When the landscape is stark, you dress up. You carry your wealth.
The Indian aesthetic is not minimal. We are a more-is-more-culture, not a less-is-more culture. There are a few states like Kerala where the textiles are simple, white and minimal, relatively speaking. In contrast, look at Rajasthan and Gujarat. Both states embrace exuberant colour, extravagant textiles with mirror work, embroidery, and other embellishments. Why?
Well, here is one possible reason: the Thar desert. When the land is stark, you make up for it by ornamenting yourself. Nowhere is this culture of ornamentation more obvious than in Kutch: home to Ajrakh block prints, Bandhini tie-dye, Bhujodi weaves– not to mention silver jewellery, lacquerware, rogan art and leather work.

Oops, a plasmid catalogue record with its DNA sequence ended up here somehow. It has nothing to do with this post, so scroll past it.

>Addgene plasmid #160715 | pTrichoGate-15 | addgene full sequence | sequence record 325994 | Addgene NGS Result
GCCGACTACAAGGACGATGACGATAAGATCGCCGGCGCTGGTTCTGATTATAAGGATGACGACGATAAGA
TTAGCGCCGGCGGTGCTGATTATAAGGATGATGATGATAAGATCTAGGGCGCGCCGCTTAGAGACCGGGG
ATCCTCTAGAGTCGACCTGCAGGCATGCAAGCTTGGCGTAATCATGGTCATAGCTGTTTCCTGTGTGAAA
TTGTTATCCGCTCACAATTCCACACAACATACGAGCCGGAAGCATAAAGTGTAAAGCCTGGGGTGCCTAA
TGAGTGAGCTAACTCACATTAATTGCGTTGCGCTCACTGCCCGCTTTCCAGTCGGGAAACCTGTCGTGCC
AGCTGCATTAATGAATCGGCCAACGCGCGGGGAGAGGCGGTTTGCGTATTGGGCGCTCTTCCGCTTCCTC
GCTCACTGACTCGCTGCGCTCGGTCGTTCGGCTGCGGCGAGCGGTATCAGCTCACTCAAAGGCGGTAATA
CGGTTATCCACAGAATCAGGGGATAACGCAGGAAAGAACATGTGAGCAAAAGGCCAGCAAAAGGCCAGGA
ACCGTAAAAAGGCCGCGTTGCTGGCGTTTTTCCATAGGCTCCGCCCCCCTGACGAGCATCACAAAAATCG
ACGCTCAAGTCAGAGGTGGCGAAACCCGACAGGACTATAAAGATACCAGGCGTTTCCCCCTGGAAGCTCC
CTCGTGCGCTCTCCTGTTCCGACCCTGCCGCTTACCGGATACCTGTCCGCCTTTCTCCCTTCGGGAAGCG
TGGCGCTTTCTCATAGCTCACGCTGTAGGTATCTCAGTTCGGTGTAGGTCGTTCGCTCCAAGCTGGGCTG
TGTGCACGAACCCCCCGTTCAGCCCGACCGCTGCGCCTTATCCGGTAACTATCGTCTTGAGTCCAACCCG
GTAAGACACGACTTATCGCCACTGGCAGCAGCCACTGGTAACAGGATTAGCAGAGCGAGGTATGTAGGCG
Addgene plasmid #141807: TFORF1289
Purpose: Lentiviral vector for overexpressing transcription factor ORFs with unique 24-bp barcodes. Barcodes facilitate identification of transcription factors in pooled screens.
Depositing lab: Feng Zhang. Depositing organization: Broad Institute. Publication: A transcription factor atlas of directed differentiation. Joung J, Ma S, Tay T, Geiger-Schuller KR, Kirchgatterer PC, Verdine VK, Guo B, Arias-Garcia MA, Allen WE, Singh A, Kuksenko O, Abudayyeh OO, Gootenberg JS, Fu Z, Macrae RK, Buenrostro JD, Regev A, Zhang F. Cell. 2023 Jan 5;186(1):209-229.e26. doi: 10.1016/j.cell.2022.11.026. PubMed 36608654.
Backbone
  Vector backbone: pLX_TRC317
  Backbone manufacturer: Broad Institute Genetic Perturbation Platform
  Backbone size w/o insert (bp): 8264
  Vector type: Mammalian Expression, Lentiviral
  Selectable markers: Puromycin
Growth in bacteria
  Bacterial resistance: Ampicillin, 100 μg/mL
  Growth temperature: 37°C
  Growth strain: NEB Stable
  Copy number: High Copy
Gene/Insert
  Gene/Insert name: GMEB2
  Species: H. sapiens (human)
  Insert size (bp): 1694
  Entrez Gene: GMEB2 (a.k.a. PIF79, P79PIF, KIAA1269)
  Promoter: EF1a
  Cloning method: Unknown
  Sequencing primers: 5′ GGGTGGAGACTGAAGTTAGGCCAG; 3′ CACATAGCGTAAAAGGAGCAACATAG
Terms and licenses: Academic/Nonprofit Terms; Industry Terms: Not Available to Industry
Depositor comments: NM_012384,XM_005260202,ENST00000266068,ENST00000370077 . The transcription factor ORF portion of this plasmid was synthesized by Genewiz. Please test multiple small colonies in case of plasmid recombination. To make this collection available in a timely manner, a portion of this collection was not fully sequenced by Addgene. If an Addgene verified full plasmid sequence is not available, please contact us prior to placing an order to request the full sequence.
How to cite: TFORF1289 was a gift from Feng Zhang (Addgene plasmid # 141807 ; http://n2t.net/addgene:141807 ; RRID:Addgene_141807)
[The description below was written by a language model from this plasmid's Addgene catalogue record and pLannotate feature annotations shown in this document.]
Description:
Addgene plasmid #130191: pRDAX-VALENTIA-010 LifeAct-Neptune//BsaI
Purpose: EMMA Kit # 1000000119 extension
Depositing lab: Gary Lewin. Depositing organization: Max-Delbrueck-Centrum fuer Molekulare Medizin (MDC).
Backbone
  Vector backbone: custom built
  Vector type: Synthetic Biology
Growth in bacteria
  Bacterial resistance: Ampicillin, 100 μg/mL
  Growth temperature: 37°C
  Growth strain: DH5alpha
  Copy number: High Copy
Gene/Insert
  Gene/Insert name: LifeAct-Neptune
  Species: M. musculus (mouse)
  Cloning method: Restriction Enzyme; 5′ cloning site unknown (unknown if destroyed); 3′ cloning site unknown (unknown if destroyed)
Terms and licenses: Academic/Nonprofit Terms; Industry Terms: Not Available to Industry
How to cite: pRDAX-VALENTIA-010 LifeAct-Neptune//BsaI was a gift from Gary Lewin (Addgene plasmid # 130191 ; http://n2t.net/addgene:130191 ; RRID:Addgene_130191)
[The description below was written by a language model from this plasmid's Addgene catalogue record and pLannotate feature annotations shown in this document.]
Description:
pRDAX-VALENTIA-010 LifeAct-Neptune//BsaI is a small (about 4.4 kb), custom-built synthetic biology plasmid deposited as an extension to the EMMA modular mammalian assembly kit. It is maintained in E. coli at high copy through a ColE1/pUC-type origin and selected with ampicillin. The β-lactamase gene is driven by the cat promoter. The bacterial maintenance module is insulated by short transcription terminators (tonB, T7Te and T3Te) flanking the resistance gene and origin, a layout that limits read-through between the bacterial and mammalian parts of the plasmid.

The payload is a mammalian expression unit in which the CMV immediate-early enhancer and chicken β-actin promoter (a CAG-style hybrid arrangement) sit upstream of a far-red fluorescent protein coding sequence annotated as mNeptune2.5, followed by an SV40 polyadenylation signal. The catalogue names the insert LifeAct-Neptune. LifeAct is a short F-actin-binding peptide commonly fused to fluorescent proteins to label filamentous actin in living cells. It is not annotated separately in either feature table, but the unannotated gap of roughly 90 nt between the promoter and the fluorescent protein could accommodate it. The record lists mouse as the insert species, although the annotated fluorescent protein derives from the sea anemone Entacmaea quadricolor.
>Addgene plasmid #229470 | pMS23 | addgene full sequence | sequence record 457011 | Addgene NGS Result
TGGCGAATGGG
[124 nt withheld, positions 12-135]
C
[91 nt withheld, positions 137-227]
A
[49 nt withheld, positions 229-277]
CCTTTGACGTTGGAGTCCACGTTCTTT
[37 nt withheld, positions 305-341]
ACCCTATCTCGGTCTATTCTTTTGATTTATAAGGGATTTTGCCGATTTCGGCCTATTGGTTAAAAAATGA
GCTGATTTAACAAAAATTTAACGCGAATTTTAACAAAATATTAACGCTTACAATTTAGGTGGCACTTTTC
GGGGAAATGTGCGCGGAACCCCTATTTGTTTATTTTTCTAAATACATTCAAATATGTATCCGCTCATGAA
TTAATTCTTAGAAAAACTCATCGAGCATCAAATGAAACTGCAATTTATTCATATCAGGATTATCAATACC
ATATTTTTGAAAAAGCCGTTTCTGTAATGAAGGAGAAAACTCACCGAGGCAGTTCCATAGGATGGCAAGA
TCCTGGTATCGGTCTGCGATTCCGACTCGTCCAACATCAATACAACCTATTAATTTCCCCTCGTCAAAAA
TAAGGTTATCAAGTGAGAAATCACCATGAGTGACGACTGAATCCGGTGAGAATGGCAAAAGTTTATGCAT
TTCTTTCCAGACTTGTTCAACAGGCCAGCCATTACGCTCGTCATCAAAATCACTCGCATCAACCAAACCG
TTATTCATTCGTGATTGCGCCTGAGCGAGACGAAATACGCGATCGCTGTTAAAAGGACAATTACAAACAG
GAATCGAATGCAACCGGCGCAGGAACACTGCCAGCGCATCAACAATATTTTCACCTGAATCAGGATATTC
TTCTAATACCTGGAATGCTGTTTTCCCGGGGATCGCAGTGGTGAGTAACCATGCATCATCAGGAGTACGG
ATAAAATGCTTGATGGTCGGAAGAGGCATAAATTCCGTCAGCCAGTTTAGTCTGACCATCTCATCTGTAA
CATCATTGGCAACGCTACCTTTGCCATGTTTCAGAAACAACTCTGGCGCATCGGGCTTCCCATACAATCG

On reason why Kutch is so rich craft-wise has to do with the occupation of the people there. As author and textile expert Archana Shah says below, when you are a nomadic pastoral community, you get more time during the day– while the cattle or sheep are grazing. In contrast, agriculture is a high-intensity, high-labour occupation. Where is the time to embroider or do bandini when you are caught up in the agricultural cycle?
Gujarat, perhaps more than any state, save its neighbour, Rajasthan, has a maximalist aesthetic. People here deck themselves up on a daily basis. They use their hands to create beauty. As Shrujan, the NGO has documented, there are at least 45 types of embroidery in Kutch alone, each practiced by a different group: the Ahirs, Rabaris, Muttvas, Sodas, and others. Each of these groups developed motifs and methods of textile manipulation that are specific to land, climate and culture. Here, textile expert and author, Archana Shah explains why.